Fans of “Downton Abbey” may wonder how the conniving underbutler Thomas has managed to build unholy alliances and undermine co-workers but stay employed.
Chalk it up partly to a screenwriter’s need for conflict. Chalk it up, too, to the decency of his co-workers who can’t or won’t play his sneaky games.
Out in the real world there are many employees who find it difficult to call out peers who need it. I sometimes hear from workers whose work life is hurt by fellow employees who can’t (or won’t) do their jobs properly.
“I do not want to rat out another person,” a Kansas City area worker recently wrote me. “The current situation, however, needs to improve, or I need to go.”
The employee wasn’t just writing about petty differences. She was writing about her co-worker’s failure to perform and how it was hurting the entire organization.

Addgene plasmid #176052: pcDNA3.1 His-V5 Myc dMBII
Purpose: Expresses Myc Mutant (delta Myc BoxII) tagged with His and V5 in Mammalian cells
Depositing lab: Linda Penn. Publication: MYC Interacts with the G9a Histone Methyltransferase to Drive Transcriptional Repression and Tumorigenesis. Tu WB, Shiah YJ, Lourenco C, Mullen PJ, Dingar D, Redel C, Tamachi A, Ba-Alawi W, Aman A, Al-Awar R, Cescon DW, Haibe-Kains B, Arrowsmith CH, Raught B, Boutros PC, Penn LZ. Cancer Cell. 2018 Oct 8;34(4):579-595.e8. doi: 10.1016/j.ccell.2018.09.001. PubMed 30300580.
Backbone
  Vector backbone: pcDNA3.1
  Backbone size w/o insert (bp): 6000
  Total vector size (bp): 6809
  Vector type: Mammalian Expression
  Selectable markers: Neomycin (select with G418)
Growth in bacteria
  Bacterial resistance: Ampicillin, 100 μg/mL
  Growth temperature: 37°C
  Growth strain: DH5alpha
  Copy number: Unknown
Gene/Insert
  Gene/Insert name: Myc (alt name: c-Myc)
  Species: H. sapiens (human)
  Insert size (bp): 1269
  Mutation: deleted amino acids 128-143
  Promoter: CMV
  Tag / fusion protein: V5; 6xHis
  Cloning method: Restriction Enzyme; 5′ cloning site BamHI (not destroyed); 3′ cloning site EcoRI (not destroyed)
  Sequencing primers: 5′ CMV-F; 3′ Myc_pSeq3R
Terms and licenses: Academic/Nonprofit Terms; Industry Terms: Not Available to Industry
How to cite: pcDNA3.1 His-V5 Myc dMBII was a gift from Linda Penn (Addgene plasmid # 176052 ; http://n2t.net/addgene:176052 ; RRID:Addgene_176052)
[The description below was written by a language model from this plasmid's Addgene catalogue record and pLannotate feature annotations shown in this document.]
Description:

There’s no simple road map to fix that, or even to advise how to fix it. It’s possible that the “good” employee’s perceptions are flawed or there’s an axe to grind. But assuming fair intent:
Ask the appropriate supervisor for a private, un-busy time to meet.
Go in with details that show the co-worker’s missed deadlines, poor attendance, faulty customer service, errors, morale-killing demeanor, or whatever the problem is.
Give the boss the benefit of the doubt — that, sadly, your superior may not know how badly your co-worker is doing.
Focus on how the co-worker hurts the organization. It can’t be about you. Stress a desire for teamwork, better productivity or whatever is good for the whole.
Don’t issue a “him or me” ultimatum. Give the boss time to process the information. Then, if there’s no apparent sign that the problems are being addressed, reassess your job. You’re in an unfair position, and it shouldn’t make you miserable.